The tourism secretary for the Mexican state of Culiacan has been murdered by gunmen. Antonio Ibarra Salgado and his driver died in an ambush while travelling in the secretary’s official vehicle on the streets of the state capital.
Sinaloa is home to some of Mexico’s most powerful cartels, including the gang run by Arturo Beltran Leyva, who was killed last week during a shootout with marines in the central Mexican city of Cuernavaca.
Rolando Bon Lopez, assistant prosecutor for Sinaloa state, said that police are trying to determine whether his killing was drug-related. Ibarra is survived by a wife and seven children.
The weapons used and the nature of the attack suggest drug-cartel gunmen as the likely perpetrators.
Sinaloa, a mountainous, largely agricultural state, was the birthplace of Mexico’s leading kingpins.
Just hours before Ibarra was killed, the mother and three other relatives of a Mexican special forces soldier, Angulo Cordova, were killed at their home in the southeastern state of Tabasco.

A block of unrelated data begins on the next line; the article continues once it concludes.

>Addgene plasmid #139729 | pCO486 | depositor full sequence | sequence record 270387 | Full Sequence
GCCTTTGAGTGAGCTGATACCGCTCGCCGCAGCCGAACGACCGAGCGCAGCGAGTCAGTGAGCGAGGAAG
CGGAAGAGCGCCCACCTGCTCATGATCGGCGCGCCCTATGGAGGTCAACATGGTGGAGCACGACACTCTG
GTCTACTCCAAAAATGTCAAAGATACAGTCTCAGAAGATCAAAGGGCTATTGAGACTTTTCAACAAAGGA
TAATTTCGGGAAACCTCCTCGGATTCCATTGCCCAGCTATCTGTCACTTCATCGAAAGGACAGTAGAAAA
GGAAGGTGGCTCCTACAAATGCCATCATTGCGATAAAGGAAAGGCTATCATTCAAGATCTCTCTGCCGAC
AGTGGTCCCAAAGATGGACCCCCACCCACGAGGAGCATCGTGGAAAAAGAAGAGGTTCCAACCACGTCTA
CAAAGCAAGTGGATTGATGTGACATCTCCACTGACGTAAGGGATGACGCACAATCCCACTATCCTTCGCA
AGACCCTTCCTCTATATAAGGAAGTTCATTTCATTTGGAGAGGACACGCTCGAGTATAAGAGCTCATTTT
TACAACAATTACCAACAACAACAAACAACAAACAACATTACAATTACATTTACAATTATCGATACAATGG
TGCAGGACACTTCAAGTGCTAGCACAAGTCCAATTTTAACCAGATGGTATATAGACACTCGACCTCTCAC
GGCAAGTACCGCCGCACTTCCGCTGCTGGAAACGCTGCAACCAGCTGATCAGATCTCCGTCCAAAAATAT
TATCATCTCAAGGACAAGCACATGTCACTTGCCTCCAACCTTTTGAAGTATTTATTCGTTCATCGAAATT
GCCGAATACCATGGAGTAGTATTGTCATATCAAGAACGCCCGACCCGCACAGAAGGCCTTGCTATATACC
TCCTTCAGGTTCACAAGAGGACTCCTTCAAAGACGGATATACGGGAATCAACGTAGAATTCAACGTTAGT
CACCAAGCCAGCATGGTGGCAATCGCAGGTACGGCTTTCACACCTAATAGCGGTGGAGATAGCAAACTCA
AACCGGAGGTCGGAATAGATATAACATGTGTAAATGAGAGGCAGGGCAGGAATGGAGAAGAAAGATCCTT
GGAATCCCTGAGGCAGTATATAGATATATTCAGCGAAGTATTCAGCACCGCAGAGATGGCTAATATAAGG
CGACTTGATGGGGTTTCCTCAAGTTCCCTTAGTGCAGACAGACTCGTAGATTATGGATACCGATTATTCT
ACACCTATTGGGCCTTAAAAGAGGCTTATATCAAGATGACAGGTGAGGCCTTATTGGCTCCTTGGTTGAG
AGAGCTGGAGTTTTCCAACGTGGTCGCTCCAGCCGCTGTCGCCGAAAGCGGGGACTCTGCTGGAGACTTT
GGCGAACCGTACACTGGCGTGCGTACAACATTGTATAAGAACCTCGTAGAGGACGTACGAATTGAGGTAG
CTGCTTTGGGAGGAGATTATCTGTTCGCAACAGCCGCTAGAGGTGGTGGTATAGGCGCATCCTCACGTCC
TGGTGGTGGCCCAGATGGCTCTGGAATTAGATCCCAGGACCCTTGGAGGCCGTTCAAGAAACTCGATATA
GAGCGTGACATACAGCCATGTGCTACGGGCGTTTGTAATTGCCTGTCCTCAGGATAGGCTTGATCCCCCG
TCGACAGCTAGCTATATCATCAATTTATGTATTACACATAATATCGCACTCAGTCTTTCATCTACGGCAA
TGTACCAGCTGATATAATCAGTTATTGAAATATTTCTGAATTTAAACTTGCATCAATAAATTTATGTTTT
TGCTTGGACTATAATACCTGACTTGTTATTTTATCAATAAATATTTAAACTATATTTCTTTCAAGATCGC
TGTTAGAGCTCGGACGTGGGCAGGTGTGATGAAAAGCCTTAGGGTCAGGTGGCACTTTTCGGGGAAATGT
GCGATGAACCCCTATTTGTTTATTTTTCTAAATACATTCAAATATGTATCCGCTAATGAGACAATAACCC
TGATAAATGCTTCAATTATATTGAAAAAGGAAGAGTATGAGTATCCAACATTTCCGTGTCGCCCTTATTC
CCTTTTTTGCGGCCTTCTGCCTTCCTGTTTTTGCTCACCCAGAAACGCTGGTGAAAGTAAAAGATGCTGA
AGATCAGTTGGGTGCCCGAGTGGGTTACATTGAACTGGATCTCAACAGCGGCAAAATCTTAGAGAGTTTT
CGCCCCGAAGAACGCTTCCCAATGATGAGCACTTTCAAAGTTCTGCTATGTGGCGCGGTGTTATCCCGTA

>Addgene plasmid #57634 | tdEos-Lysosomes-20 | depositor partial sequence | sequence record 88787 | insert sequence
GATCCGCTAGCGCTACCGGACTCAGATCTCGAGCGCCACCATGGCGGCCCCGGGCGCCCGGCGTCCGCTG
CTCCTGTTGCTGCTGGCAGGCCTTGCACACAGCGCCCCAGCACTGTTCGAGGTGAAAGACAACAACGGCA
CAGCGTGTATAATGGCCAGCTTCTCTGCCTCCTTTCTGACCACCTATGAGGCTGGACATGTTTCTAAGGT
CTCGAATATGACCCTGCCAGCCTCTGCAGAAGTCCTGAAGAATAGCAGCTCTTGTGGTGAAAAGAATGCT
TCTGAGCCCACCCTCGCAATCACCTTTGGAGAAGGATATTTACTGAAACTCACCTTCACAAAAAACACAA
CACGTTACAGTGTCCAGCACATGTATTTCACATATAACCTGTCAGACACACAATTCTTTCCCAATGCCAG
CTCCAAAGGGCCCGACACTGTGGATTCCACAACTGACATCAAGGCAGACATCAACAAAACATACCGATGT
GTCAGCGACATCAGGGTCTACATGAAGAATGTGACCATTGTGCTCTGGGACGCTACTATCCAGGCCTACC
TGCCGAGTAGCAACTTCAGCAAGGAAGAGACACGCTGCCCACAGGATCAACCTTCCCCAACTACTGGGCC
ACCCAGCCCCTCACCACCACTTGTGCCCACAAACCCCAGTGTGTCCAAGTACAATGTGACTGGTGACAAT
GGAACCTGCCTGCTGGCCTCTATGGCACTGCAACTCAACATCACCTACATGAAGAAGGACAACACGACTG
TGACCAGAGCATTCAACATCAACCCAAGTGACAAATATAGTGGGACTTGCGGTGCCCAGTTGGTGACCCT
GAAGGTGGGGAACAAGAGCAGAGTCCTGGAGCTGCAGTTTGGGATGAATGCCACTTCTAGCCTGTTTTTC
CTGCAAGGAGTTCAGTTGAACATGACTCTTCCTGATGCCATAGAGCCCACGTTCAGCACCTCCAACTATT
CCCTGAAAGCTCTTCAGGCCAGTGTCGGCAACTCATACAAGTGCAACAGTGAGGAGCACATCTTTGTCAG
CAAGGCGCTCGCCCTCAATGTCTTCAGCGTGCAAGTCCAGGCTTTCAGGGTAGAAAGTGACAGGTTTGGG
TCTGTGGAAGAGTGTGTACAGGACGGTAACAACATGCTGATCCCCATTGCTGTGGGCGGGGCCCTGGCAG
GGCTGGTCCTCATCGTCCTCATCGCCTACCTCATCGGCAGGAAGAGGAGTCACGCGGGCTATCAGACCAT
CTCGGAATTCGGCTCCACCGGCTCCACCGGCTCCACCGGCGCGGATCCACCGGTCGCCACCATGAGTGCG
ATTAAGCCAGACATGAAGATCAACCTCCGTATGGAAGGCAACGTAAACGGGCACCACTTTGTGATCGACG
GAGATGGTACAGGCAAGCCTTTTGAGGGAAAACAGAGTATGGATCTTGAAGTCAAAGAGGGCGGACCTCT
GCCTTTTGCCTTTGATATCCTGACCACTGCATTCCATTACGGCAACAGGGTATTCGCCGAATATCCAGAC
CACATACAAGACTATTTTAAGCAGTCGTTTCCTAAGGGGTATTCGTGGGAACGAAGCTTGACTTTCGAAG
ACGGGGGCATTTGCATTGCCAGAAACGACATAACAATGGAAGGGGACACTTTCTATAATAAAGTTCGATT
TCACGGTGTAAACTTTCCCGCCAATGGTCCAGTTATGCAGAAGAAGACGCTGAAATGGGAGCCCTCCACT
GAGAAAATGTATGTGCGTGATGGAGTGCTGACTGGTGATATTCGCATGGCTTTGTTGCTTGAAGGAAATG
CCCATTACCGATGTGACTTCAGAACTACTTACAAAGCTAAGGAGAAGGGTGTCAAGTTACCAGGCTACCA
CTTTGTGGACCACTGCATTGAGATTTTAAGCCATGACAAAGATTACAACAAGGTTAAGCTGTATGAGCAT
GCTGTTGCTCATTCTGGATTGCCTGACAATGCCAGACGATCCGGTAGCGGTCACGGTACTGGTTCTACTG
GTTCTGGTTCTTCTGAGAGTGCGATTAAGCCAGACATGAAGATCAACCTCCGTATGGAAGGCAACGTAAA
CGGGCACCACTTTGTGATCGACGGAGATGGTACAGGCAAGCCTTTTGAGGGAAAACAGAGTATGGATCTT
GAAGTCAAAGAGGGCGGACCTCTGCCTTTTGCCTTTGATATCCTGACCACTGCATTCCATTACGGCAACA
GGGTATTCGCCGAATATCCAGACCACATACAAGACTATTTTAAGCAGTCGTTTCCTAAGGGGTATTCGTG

Angulo Cordova took part in the Dec. 16 military operation in Cuernavaca that resulted in the deaths of the drug kingpin Arturo Beltran Leyva and six of his armed retainers.
Mexican President Felipe Calderon denounced the “cowardly and despicable” attack on Angulo Cordova’s family.
“These reprehensible deeds are a sample of the lack of scruples with which organized crime operates, attacking innocent lives, and they can only reinforce our desire to banish this singular cancer from the life of society,” he said Tuesday.
Drug-related disputes also suspected in the deaths of nine people Monday in Ciudad Juarez, the northern border city that has become Mexico’s murder capital.
Mexico has been plagued in recent years by drug-related violence, with powerful cartels battling each other and the security forces in a war for control of smuggling and distribution routes.
The drug war is blamed for more than 16,000 deaths in the past three years, with the 2009 death toll at roughly 6,500.